I did an internet radio program this afternoon with Ivy on Dottin’ the i. She has regular interviews with writers of inspirational books, both fiction and nonfiction. This is the second time I’ve been a guest on her show, but this is the first time I’ve had the nerve to listen to the show. Here’s the link in case you’d like to go back and listen. Dottin’ the i. All the interviews are archived there, so you can probably poke around and find out about a lot of interesting writers. Today she was interviewing me about my book, Summer of Joy and my inspiration for writing the Heart of Hollyhill books. We talked about the Sixties and Jocie and Wes and small towns. She also asked how I was able to include the faith moments along with the story. I told her that I like that to be a natural part of the story.
Anyway, I’ve never particularly liked hearing my voice. The first time I heard myself on a recorder in high school, I thought I might take a vow of silence. That lasted maybe five minutes and then I started talking again. Since then, I’ve gotten more used to hearing my voice, but I’m still a little surprised each time. Somehow my voice sounds different inside my head. But today wasn’t so bad when I listened to the program. I didn’t stumble around searching for what I wanted to say but once or twice and didn’t say “umm” or “uh.” Several years ago a morning radio program ran a contest where callers could win a prize if they called into the show and were able to talk for thirty seconds without saying uh. Hardly any caller could do that. So at least I made it thirty seconds without saying uh. At least, I think I did.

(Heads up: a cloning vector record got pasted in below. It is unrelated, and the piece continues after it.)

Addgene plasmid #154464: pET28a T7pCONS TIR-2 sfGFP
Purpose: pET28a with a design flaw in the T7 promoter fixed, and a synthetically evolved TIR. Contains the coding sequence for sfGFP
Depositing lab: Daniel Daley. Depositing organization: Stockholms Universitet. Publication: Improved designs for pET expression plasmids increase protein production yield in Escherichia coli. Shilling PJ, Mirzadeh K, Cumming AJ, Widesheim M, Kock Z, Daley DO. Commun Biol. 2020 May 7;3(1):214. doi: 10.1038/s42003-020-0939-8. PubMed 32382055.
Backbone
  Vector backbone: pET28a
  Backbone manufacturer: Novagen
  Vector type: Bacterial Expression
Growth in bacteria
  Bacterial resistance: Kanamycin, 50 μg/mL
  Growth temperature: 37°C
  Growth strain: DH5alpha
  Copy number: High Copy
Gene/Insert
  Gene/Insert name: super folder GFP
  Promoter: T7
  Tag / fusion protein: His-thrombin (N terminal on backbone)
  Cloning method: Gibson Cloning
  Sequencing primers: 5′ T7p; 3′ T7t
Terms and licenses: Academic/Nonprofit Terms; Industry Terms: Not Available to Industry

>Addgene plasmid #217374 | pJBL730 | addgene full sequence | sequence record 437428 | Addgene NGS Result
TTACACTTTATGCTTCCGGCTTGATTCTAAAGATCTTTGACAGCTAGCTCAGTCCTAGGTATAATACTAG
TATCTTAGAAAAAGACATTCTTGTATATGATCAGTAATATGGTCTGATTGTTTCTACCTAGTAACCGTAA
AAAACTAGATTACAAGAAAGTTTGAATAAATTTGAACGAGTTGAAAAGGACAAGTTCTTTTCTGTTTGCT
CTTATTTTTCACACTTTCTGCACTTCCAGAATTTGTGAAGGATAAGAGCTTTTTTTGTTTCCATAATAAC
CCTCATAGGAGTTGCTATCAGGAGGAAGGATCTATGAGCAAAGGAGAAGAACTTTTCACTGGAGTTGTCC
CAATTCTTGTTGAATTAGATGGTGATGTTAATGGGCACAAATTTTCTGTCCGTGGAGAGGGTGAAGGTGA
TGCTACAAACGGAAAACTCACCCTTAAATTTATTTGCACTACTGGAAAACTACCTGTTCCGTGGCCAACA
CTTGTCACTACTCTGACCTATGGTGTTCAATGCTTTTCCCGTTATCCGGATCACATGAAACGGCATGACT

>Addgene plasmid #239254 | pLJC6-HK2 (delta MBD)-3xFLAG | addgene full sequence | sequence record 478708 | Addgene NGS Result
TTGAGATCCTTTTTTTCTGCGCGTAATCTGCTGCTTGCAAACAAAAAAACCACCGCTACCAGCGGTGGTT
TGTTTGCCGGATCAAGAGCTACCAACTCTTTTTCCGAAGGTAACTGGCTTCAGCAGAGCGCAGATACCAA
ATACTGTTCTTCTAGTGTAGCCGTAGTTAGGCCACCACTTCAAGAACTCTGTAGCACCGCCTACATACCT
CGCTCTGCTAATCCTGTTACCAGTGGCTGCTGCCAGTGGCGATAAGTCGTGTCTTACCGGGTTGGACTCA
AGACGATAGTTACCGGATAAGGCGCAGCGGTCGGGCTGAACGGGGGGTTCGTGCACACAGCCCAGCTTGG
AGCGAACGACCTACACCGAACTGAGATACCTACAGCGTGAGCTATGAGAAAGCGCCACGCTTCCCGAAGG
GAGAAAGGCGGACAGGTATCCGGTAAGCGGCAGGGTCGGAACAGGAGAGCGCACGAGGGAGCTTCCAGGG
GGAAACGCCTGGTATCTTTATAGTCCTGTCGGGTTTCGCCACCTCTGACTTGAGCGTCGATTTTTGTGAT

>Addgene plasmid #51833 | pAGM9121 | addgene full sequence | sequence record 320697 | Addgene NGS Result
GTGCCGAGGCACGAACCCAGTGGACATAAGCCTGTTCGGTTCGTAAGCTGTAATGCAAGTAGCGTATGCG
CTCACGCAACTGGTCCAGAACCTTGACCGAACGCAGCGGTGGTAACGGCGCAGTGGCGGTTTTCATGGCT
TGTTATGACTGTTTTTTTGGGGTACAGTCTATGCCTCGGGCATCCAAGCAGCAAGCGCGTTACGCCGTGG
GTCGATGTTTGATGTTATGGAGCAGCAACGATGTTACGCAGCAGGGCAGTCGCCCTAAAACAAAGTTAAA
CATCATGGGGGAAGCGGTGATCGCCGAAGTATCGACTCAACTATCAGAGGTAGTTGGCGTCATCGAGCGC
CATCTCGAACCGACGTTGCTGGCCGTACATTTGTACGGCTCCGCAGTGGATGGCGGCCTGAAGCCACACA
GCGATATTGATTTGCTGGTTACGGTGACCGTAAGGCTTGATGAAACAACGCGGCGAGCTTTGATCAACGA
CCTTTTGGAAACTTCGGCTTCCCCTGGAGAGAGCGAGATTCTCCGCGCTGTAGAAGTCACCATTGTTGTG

I’ve done a few storytelling videos to post on my Facebook page and my friends have said I sound fine. I still think I could sound better. I’m trying to post one of the videos here, but it’s not working and it’s getting late. Sometimes technology won’t cooperate with me and my ideas.
But you know there’s another kind of voice that a writer has to consider. Each writer has an individual “voice” that comes through in his or her writings. That voice can be as unique as a person’s fingerprints. If you’ve read a few books by the same author then you might be able to recognize that author’s work without seeing a by-line. The hardest question I’m sometimes asked is what other authors do I think write in the same way I do. I don’t know. I want us all to be different. I want to have my own voice and not be like anyone else.
“The one thing that you have that nobody else has is you. Your voice, your mind, your story, your vision. So write and draw and build and dance and live as only you can.” (Neil Gaiman)
So enjoy your voice and your stories. And thank you for reading mine.
You can read about how I developed my voice and got the inspiration for my Hollyhill books at Finding Hope Through Fiction and you have one more day to leave a comment at The Book Club Network to be in the drawing for a copy of Summer of Joy. Plus, you’ve got a few more days to enter the giveaway on http://bit.ly/1eROuiu to win that copy of Summer of Joy.